Juveniles

By December 29, 2016 3 Comments

When I was 15, I sent Olivia Newton John a love letter.

I thought of that embarrassing letter the other day when I heard a story about problems in my home state of Michigan concerning “juvenile lifers.”

There was this album cover of Olivia’s, where she gazed at me with dark eyes, a serious expression, and a denim shirt with one too many buttons unbuttoned. I wrote asking her out – well, I sort of asked her out, since she’d have to do the driving and come from Australia to Flint, Michigan, for our date. But the album cover said, “If You Love Me, Let Me Know,” and I figured the polite thing to do was to answer her.

(By the way, I wish I could say I left these junior high urges behind in junior high, but I have a clear memory of being a sophomore in college, sitting in the second row at a concert, and shouting “Right now!” to Linda Rondstadt when she raised the musical question, “When Will I Be Loved?” She clearly heard me because instead of offering an invitation back to her dressing room for a drink and a get-to-know-you chat, she looked at me like she wished she had a stun gun.)

I am awfully glad the rest of my life has not been decided by the stupidity of those moments.

However, if I had done something beyond stupid and truly heinous as a teenager, my life would be defined by it. Michigan has the second largest amount of juvenile lifers in the nation. In 2012, the Supreme Court ruled that sending minors to life without a chance for parole is cruel and unusual punishment, and therefore unconstitutional. In a later ruling, the Court made their decision retroactive, meaning that hundreds of people in Michigan should have a chance to go free. The court said what common sense and my experience with Olivia Newton John tells us: that until our cognitive abilities are fully developed in adulthood, we should have less moral culpability for our actions. The court also said that only in the rarest of cases of irretrievable depravity should someone be considered beyond hope for rehabilitation.prisoners

Around the country, tough on crime states like Texas and Utah have enacted legislation outlawing life without parole for juveniles. But in Michigan, we apparently have a staggering amount of irretrievable depravity. One by one, in case after case, our county prosecutors are arguing to keep people locked up forever.

Make no mistake – these are cases of murder where there is no question of guilt. These people did horrific things. Good, decent families have been ripped apart by their actions. But what is the point in keeping people who daily exhibit normal behavior in their 50s and 60s imprisoned for something they did in their teens? How does this help anyone? Pennsylvania has enacted a common sense law, saying anyone who was sentenced to life as a minor is eligible for parole after 25 years in prison. It doesn’t guarantee parole, just a chance to have the case reviewed. For some reason, Michigan can’t bring itself to that sort of wisdom.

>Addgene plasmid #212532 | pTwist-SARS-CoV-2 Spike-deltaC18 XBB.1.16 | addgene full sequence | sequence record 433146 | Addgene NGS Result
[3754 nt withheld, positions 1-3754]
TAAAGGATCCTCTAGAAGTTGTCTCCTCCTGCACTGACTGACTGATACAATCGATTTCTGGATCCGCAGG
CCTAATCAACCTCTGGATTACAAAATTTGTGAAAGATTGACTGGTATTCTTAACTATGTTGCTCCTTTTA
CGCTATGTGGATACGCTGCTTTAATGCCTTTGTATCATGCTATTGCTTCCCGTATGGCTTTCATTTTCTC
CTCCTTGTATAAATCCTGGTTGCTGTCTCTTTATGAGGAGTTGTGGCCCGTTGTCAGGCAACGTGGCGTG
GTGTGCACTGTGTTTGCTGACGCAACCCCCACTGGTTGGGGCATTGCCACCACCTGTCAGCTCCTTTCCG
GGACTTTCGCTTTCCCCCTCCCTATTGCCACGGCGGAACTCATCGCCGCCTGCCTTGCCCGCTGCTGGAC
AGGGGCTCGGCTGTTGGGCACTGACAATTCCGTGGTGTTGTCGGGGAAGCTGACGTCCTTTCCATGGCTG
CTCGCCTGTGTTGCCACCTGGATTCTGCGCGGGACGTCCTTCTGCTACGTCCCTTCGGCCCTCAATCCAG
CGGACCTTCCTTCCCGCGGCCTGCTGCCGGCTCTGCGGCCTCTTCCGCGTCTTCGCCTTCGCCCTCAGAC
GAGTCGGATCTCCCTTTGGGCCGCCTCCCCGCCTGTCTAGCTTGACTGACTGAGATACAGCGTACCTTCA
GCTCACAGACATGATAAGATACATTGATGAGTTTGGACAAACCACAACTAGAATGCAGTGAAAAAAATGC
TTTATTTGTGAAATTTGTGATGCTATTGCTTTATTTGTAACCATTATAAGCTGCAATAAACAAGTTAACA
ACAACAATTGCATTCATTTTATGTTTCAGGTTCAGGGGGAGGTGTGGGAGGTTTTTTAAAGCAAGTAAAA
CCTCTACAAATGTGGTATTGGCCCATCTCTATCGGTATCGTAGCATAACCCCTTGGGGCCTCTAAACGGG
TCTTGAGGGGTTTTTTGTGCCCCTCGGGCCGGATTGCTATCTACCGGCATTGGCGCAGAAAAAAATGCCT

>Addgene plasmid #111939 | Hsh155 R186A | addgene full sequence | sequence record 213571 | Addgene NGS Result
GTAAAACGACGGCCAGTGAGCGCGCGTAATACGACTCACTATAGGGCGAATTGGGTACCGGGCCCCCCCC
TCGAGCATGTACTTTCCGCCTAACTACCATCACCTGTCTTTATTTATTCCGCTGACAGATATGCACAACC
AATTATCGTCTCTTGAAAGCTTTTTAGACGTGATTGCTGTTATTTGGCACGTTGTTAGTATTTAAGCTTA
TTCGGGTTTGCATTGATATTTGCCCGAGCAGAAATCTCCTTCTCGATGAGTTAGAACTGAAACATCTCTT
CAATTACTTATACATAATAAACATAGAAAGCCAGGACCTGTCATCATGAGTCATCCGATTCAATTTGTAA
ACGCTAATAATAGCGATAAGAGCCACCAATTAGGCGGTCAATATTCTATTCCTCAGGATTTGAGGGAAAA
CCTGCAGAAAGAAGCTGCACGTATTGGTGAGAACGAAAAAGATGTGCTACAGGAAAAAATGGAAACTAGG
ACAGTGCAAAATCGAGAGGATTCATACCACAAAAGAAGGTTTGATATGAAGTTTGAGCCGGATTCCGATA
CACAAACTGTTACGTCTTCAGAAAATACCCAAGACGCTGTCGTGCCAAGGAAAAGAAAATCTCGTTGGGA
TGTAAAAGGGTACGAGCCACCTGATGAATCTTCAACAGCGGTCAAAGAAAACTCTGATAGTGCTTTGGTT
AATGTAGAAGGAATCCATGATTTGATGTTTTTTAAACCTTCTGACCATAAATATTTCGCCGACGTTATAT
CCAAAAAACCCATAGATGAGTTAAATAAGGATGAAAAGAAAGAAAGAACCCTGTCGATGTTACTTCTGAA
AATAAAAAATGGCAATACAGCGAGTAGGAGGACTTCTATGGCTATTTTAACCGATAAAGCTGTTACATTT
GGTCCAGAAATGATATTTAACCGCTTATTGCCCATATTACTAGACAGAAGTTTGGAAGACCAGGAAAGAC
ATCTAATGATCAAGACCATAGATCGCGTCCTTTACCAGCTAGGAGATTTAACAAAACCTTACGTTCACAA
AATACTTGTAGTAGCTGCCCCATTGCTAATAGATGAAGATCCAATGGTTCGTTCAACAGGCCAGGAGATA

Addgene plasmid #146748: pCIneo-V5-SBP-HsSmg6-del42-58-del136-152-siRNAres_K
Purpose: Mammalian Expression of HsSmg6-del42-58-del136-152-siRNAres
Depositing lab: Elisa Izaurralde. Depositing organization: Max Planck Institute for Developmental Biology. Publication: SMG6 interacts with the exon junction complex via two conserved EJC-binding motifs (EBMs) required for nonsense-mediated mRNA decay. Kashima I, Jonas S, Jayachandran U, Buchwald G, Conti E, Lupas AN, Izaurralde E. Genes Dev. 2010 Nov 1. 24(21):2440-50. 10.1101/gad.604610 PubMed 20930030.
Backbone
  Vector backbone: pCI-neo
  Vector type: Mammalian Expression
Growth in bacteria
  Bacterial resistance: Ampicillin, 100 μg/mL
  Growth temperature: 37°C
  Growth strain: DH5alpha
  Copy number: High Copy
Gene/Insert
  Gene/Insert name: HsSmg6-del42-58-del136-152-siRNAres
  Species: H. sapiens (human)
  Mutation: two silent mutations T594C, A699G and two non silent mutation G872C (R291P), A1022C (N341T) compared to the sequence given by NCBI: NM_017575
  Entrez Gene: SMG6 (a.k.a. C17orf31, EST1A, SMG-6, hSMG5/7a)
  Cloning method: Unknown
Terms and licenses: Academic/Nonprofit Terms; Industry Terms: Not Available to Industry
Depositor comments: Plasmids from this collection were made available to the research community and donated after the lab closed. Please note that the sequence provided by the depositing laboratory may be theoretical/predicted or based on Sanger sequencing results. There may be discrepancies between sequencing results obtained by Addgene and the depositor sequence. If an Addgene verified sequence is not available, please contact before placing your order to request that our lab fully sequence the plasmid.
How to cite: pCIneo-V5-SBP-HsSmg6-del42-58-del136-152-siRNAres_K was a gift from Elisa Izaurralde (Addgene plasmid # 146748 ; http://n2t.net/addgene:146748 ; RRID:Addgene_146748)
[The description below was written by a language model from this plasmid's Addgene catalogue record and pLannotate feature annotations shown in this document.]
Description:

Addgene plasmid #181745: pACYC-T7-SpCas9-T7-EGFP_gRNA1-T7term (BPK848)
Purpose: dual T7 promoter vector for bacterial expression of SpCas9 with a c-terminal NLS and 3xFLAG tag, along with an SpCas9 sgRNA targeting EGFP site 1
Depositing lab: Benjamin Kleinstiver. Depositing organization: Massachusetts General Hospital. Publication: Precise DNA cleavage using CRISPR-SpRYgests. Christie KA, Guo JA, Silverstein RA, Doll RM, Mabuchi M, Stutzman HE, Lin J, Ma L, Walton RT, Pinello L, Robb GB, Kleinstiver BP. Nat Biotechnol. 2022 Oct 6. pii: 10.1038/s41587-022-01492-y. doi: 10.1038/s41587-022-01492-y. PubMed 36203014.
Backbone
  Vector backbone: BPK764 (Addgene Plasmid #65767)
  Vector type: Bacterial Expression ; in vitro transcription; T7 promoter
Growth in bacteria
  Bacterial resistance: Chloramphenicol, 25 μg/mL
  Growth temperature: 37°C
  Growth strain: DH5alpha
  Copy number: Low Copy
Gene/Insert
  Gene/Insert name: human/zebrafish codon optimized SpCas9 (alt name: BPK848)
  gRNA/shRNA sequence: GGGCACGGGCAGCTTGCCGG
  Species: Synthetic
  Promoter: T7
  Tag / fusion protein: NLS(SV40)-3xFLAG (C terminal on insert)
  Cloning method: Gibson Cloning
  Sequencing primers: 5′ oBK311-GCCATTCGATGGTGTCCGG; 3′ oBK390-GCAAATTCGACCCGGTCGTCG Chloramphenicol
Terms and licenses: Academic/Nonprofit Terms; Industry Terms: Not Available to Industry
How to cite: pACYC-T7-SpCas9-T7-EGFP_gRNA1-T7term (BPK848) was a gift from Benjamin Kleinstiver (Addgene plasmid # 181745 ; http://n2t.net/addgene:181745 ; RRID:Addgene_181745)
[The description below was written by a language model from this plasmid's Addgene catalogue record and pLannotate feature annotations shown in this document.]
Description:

What decisions and actions that we take as teens should apply for the rest of our lives? When I was 15, in addition to having a crush on Olivia Newton John, I also gave my life to Jesus Christ. That decision has stuck (I also did it when I was 12 and 13 and 14 and a few more times after 15). I am defined to this day by that decision. But even there, I see great change. Certainty has given way to ambiguity, yet somehow doubt has yielded to inevitability. I am a lot more comfortable with mystery. I believe the same story, but not in the same way. Indeed, something would be wrong if late in middle age I had the faith of a 15-year-old.

The United States is the only country in the world that sends children to prison with no chance for parole. Michigan is one of the only states where prosecutors are fighting hard to ensure juvenile lifers stay in prison. It makes no sense to me.

Jeff Munroe is the Vice President of Operations and Advancement at Western Theological Seminary in Holland, Michigan.

Jeff Munroe

Jeff Munroe is the editor of the Reformed Journal. 

3 Comments

  • William Botts says:

    A well written and thoughtful article. It is sad that we have a tendency to throw away such young lives with no thought of redemption. I hope our legislature will revisit this topic soon and make some necessary changes.

  • Jonathan says:

    The point guy in Michigan for resisting this change is our self-serving State Attorney General, Bill Schuette. He is widely expected to be the Republican candidate for governor in 2018 when Snyder is term limited out. Many observers agree that he wants to be seen as tough on crime and criminals as he goes in to that campaign. The Christian community should be all over him for that.

  • ottens2013 says:

    Good to have you back “on line,” Jeff. You have the writer’s gift of using humor and irony to drive home sobering truths. Pontificating is neither necessary nor effective.